Bavaria′s CSU conservatives urge changes to refugee policy | News | DW | 10.09.2016

Bavaria's conservatives have agreed on a list of changes they want made to the government's refugee policy. However, party leader Horst Seehofer is seeking to avoid a confrontation with Chancellor Angela Merkel.

The Christian Social Union (CSU), Bavaria's sister party to Merkel's Christian Democrats (CDU), on Friday agreed on a catalog of changes it wants made to the government's asylum policy.

At a closed meeting, members of the CSU's chief executive agreed on measures including an upper limit for the number of refugees that Germany accepts each year.

Seehofer stressed the CSU was eager to resolve its differences with the CDU, underlining the importance of the alliance between Germany's conservatives. "I want this union to succeed," Seehofer was reported as saying, while adding that there should be no whitewashing over policy disagreements when it came to migration.

New approach needed

The party leader said a new approach was needed, according to some of those present at the meeting. "We now need clear reliable rules for immigration for the future," the sources were quoted as saying.

"Without limits we cannot do this - that is my deepest conviction," Seehofer was quoted as saying, a pointed reference to Merkel's "we can do this" assertion over the refugee crisis.

While the CSU was not an opponent of the CDU, Seehofer stressed, it also needed to maintain a political profile of its own. Seehofer has linked Merkel's migrant policy to the CDU's poor showing in state elections in Mecklenburg-Western Pomerania, where the political union was beaten into third place by the anti-immigrant Alternative for Germany (AfD).

The CSU executive agreed on an upper limit of 200,000 refugees per year as part of its catalog of demands in the run up to Germany's general election in 2017.

Concessions on preferential treatment

However, after criticism from the CDU, the CSU executive did agree to relent on a demand that applicants with Christian backgrounds should be given precedence. This, it was decided, should only apply to regular immigration and not to refugees seeking asylum.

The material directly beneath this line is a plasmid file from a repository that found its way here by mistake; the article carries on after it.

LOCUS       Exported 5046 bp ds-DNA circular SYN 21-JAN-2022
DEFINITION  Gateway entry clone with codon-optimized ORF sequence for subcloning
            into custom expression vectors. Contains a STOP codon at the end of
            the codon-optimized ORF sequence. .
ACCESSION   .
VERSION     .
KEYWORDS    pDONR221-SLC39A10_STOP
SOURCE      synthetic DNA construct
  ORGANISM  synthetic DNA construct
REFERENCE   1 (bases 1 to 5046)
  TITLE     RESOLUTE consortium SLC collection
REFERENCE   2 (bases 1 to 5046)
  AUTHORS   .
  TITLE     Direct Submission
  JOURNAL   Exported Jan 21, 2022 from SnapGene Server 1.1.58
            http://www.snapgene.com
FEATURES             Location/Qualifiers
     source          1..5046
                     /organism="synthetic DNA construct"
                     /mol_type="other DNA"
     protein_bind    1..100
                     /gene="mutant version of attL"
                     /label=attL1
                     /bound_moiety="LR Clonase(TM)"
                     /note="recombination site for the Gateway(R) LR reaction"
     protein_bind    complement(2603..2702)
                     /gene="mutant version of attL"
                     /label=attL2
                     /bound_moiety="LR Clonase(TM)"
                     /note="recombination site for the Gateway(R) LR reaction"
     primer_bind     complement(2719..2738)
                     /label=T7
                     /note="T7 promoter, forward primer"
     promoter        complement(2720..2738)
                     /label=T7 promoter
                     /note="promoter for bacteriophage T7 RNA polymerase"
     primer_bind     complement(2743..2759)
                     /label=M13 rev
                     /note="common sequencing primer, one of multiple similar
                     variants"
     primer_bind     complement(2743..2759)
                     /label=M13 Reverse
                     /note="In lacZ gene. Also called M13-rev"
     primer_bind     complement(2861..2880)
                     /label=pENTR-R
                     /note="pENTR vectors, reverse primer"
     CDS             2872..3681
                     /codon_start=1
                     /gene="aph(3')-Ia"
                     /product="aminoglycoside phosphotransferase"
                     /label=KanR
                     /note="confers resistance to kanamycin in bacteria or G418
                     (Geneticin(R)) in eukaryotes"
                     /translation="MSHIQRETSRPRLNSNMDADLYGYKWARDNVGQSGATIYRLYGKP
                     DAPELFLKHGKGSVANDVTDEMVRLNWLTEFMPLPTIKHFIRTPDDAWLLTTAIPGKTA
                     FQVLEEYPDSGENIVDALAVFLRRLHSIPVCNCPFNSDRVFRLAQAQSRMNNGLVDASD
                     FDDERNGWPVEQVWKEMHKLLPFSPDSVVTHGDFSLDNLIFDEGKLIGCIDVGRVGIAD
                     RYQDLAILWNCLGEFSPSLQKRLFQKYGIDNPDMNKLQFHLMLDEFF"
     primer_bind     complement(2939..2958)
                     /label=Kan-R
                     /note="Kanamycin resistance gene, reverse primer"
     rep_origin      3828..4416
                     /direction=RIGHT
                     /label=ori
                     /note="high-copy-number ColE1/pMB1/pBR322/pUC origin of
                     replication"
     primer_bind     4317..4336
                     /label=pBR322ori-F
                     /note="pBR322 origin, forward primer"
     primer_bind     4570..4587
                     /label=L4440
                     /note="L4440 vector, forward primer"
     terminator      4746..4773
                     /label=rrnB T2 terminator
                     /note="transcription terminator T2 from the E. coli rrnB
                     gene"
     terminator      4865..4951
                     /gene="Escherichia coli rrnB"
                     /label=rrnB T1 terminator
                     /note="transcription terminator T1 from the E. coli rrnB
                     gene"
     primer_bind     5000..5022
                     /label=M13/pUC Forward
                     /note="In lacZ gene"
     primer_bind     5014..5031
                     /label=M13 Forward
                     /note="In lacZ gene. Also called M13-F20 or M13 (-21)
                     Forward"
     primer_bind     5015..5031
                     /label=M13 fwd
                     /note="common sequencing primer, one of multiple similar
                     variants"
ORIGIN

During the session, Seehofer was said to have stressed the importance of kinship with conservatives in the rest of Germany - and of togetherness with Merkel. However, he was reported to have cautioned that the notion of unity could only be stretched so far.

"We want to win with you, but we do want to win - and the second part is the most important," Seehofer was quoted as saying.

While he did not express direct support for Merkel to again be the CSU's choice as candidate to be chancellor, Seehofer ruled himself out of the running. "I have no intention of being a candidate for the chancellorship," he said, adding that no one - himself included - was irreplaceable.

Germany's tabloid newspaper "Bild" reported on Thursday that many branches of Seehofer's party were insisting that aspirants for federal electorates would promise not to back a Merkel candidacy in 2017. Rhetoric against Merkel and refugees was "festering" in Bavarian CSU branches, "Bild" reported, with the campaign led by the CSU's leading youth representative Hans Reichert.

Further demands to be set out

The CSU's executive was also to meet on Saturday to clarify demands ahead of a meeting between Merkel and Seehofer on Sunday. The two were to talk before a first meeting with Sigmar Gabriel, the leader of junior coalition partners the Social Democrats (SPD).

Katarina Barley, general secretary of the SPD, said the CSU paper was aimed at "sabotaging" the government and an "open attack" on Merkel.

The CSU also proposed an "immigration limitation law," a ban on body-obscuring burqas, rejection of dual nationality in Germany and fast deportation of rejected asylum applicants at the border. The draft also rejects "special swimming times for Muslims" and visa liberalization for Turks included in the recent EU-Turkey deal. The proposals also include a demand that "after cessation of the grounds for [refugee] flight, rigorous repatriation must follow."

Bavaria, which has found itself as the first point of entry for many migrants, has been particularly hard-pushed to deal with the influx - particuarly when the number of new arrivals was at its height last year.